The Japanese Book Review website started in 2015 with the support of the Five Colleges Innovative Language Teaching grant and Smith College Educational Technology Services as a part of the Five College Extensive Reading (ER) course curriculum. In 2017, because the class activity on book reviews was replaced with Moodle, the website separated from the Five College ER course. However, the website remained and has renewed aiming to serve Japanese learners who are interested in reading Japanese books for study as well as for pleasure.
This website has two components: Japanese book reviews posted by students studying Japanese at Smith College, and original tadoku books created by students taking my Japanese courses at Smith College.
The Japanese book reviews
The Japanese Program at Smith has been incorporating tadoku exercises in beginning through advanced course curricula. On this website, students post reviews of books of their choices after they read them.
The purpose is 1) to share their reading experiences of Japanese books and help find books to read in the near future, 2) to build a tadoku community online where students connect beyond their Japanese levels to give advice, reflect and encourage each other. Moreover, this website is open to public viewing in order to share the book reviews with any Japanese learners who are interested in reading Japanese books.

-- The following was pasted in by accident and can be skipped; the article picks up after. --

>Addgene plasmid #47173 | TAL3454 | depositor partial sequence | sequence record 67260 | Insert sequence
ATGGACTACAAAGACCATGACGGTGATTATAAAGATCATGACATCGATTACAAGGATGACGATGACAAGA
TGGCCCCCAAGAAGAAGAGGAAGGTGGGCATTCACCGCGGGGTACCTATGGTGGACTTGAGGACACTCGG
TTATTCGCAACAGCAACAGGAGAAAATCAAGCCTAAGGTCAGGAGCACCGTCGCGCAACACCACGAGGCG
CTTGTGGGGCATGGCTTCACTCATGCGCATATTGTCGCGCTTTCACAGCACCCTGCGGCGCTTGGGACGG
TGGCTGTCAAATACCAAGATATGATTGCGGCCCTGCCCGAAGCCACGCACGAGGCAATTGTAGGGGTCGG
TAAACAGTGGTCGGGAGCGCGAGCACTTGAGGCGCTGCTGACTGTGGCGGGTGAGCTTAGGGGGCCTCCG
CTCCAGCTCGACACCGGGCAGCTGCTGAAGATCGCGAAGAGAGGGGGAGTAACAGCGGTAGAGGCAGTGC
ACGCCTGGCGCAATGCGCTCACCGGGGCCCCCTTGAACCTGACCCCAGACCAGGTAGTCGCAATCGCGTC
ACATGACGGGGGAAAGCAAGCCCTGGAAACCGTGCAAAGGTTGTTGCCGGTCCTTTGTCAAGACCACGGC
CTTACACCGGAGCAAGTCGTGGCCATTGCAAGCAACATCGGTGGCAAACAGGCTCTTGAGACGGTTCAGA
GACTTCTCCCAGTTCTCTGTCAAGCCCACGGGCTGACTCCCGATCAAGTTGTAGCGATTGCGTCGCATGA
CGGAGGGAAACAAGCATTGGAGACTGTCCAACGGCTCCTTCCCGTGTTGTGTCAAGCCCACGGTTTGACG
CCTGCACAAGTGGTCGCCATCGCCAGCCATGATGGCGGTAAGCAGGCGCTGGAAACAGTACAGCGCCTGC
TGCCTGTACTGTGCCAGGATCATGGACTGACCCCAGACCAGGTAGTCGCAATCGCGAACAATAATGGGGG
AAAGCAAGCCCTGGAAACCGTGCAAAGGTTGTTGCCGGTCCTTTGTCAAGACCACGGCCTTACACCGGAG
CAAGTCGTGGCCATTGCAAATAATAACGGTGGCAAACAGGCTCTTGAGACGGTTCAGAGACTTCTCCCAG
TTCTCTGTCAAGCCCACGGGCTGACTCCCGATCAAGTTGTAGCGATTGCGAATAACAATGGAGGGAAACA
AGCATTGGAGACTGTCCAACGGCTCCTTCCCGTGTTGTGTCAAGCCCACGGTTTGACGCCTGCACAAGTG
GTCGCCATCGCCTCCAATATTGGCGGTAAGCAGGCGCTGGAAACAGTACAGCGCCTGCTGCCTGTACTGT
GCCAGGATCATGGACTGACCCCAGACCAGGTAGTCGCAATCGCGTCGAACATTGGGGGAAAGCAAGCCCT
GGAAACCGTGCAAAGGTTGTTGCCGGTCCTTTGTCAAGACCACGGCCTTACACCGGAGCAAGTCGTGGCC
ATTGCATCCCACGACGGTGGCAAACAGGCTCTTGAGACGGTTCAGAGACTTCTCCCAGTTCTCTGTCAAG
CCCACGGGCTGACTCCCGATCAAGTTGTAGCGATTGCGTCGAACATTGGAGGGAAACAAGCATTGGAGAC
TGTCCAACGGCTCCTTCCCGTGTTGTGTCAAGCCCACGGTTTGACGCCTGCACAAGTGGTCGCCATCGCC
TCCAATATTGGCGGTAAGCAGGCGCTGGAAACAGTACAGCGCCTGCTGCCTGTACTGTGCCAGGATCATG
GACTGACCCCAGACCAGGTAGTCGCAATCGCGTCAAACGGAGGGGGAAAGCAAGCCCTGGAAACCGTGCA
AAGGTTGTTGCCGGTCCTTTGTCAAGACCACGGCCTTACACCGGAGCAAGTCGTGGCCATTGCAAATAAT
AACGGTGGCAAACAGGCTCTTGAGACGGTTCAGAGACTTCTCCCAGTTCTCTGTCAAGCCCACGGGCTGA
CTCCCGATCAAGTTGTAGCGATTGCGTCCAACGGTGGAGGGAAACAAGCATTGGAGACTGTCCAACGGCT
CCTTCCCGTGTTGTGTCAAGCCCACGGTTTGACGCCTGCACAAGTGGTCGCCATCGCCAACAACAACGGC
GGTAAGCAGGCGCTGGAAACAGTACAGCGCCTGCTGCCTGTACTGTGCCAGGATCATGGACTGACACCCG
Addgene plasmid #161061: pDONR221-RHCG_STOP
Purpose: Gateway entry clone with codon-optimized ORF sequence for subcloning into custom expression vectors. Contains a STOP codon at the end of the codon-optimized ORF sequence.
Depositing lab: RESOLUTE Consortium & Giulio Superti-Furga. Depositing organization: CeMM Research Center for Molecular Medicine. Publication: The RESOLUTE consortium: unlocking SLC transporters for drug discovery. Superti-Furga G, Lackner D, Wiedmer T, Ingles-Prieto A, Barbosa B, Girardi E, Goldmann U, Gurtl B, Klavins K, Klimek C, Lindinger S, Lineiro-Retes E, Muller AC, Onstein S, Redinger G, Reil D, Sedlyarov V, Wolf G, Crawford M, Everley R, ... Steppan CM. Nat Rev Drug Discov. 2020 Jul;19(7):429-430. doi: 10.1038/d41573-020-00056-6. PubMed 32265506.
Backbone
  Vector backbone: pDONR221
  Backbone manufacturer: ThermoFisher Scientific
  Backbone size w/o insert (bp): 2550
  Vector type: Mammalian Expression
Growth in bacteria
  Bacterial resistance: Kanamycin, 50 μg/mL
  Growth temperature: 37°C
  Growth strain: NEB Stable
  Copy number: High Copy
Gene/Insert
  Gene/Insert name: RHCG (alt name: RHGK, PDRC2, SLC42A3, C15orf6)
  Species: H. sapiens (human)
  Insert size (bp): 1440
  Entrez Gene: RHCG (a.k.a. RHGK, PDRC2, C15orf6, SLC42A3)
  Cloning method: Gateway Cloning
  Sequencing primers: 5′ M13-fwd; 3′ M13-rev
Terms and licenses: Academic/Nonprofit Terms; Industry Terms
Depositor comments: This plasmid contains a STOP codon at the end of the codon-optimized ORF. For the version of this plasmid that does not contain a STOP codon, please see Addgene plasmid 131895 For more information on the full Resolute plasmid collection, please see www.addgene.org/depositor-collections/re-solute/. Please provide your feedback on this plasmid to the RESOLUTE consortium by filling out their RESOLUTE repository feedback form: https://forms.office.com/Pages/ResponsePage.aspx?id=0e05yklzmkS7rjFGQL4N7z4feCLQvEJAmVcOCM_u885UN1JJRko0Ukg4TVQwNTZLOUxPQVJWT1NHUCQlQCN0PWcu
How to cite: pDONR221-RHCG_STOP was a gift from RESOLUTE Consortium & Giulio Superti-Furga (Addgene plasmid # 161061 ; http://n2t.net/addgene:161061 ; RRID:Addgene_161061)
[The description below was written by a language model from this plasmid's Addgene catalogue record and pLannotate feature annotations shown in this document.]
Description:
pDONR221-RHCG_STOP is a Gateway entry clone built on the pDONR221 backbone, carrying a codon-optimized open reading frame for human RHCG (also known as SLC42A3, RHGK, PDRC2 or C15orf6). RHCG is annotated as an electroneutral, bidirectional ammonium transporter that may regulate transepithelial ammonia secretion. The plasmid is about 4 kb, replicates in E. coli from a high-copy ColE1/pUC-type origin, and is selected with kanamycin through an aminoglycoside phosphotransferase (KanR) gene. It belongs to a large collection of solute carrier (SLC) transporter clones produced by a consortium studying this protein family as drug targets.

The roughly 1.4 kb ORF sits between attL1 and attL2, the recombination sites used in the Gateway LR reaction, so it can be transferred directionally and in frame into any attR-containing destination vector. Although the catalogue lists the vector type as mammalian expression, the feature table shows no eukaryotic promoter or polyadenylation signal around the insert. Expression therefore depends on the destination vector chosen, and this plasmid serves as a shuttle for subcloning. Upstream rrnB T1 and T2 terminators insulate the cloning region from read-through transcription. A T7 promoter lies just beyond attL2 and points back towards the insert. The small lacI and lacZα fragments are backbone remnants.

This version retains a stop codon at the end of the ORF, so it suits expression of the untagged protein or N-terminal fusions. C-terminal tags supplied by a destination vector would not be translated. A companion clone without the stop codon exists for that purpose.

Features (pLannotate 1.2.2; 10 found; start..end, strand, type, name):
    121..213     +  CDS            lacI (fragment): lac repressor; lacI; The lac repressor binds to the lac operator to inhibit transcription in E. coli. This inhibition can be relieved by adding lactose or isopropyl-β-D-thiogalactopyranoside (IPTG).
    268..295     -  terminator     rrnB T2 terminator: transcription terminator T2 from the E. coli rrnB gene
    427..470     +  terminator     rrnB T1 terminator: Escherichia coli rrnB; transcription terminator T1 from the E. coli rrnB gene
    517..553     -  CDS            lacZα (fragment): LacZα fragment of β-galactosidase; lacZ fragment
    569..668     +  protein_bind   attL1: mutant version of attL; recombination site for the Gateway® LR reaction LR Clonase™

Original “Ekkyo” Tadoku Books by students
“Connecting with other Japanese learners and contributing to public scholarship.”
In conjunction with tadoku exercises, some of my Japanese courses have projects called “Yomu Yomu Diversity” and “Yomu Yomu Beginners” creating original tadoku books for other Japanese learners. As Ekkyo (“border-crossing”) tadoku books, the stories written by Japanese learners intriguingly express their unique experience, thoughts and ideas by crossing multiple languages and cultures. Students work as individuals or in groups and write original stories or rewrite copyright-free materials for Japanese graded readers. Copyright-free Images and photographs are used in their books. Some students draw, photoshop or use mixed materials to create images for their stories. Students have two feedback sessions to share their in-progress work and give feedback to each other before finalizing. The final products are published for reading online. All copyrights are reserved by the authors of the books.
Project Partners at Smith College:
- Joseph Bacal, Applications Administrator, Educational Technology Services
- Atsuko Takahashi, Senior Lecturer, Department of East Asian Languages and Literatures
Please contact Atsuko Takahashi (firstname.lastname@example.org) for any questions and comments about the website.